I’ve always loved reading. When I was a teenager I had a Saturday job at my local library, which I really enjoyed. I think if I hadn’t gone down the therapy path I would probably be a librarian now. I have recently been thinking about what it is I like so much about reading, and the positive effects reading can have for our wellbeing.
Reading and wellbeing have long been linked. In Ancient Egypt one of the earliest known libraries had the beautiful phrase ‘House of Healing for the Soul’ inscribed above its entrance. Leaping forward a few thousand years, the term bibliotherapy was first used in 1916, when it had become quite common for literature to be used by therapists, social workers and doctors to assist their patients.
There are several ways in which reading can be helpful…
I often suggest books and handouts for clients to read outside of therapy sessions, as this can deepen their understanding of things we’ve discussed and give them time to reflect.
The ‘Overcoming…’ series of books is particularly good for this, as they tend to use cognitive behavioural techniques and are written by some of the leading experts in the field.
Reading about other peoples’ experiences with depression or anxiety can help us to realise that we are not alone – we are not the first or only person to feel this way, and there is hope.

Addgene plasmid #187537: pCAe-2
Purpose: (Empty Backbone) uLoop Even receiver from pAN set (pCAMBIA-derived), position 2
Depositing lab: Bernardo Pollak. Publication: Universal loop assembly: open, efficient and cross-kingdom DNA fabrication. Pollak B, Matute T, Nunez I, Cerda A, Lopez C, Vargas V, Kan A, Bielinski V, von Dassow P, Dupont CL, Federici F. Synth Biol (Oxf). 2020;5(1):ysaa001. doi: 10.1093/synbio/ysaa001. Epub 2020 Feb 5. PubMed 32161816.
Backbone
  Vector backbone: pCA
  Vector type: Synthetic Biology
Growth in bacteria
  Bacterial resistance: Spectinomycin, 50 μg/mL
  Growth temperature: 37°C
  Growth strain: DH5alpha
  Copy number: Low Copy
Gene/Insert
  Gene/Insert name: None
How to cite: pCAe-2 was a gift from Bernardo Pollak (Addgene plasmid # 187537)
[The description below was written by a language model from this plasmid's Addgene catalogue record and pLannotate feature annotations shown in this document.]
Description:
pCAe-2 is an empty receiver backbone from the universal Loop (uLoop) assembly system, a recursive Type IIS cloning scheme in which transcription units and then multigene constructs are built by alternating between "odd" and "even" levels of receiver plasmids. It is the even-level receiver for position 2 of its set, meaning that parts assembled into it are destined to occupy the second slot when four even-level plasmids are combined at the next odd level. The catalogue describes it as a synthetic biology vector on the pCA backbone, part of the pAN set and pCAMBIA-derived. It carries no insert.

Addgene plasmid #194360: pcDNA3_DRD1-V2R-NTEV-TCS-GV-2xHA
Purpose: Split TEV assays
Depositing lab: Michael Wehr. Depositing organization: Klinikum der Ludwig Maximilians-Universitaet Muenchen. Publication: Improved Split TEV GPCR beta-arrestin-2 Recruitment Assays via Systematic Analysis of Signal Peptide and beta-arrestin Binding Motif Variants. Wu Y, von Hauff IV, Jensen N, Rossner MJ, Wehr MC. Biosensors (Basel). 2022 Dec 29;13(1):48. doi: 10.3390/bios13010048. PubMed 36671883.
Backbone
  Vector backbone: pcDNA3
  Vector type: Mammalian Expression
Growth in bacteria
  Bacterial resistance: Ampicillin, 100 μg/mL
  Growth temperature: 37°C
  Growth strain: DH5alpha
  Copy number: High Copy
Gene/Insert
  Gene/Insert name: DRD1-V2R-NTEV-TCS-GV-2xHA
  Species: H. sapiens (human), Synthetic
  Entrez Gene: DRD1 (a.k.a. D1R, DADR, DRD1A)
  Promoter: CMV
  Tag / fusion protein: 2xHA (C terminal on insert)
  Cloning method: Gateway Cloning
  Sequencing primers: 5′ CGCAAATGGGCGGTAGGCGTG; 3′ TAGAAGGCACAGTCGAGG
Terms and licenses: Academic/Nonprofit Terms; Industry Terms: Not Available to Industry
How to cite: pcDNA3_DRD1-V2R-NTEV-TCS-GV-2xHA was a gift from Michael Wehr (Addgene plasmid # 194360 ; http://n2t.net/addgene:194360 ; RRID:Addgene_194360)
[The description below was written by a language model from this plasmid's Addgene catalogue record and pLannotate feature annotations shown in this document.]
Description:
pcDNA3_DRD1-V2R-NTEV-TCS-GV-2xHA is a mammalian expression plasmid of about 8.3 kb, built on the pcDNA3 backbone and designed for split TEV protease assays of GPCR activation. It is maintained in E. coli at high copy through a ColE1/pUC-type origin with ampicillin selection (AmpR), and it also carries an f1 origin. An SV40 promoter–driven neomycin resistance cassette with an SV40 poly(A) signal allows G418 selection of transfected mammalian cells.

In a previous blog I reviewed Sarah Wilson’s fabulous book, ‘First, We Make the Beast Beautiful’, which explored her journey through mental health difficulties and various approaches she had tried to improve her wellbeing.
“This is part of the beauty of literature. You discover that your longings are universal longings; that you’re not lonely and isolated from anyone. You belong.” F. Scott Fitzgerald
When we are experiencing something which is difficult to put into words it can be such a relief to see how someone else has expressed it through the written word. Perhaps a poem captures our experience or we can relate to a character in a story.
Reading can provide a welcome, soothing escape from distress as we journey to different worlds, such as Middle-earth, Discworld or Phillip Pullman’s Oxford.
Depression and anxiety are often linked with loneliness but reading can be a great way to connect with others. Use reading as a way to spark a conversation with someone, or join a local reading group.
A word of warning and encouragement: when we are struggling with depression or anxiety it may be difficult to focus on reading, but don’t let this put you off. Think about what kind of book is going to be easiest to read – perhaps try something you have already read or something aimed at children or young adults. Also, don’t expect yourself to sit and read for hours. Set a smaller goal of a few pages instead, and slowly increase.
Things to explore…
The Reader – Based at the beautiful Calderstones Park in South Liverpool, The Reader is a national charity on a mission to bring people together to enjoy great literature.
Sefton libraries – visit your local branch.
Reading Well – Our local libraries’ self-led books on prescription programme includes suggestions for books to help with depression and anxiety.
Tolstoy Therapy – a fabulous resource of articles about the benefits of reading and book recommendations by someone whose journey in overcoming PTSD involved CBT and a lot of reading!
The Novel Cure by Ella Bertoud and Susan Elderkin – a nice little reference book which gives literary recommendations whatever your mood or situation.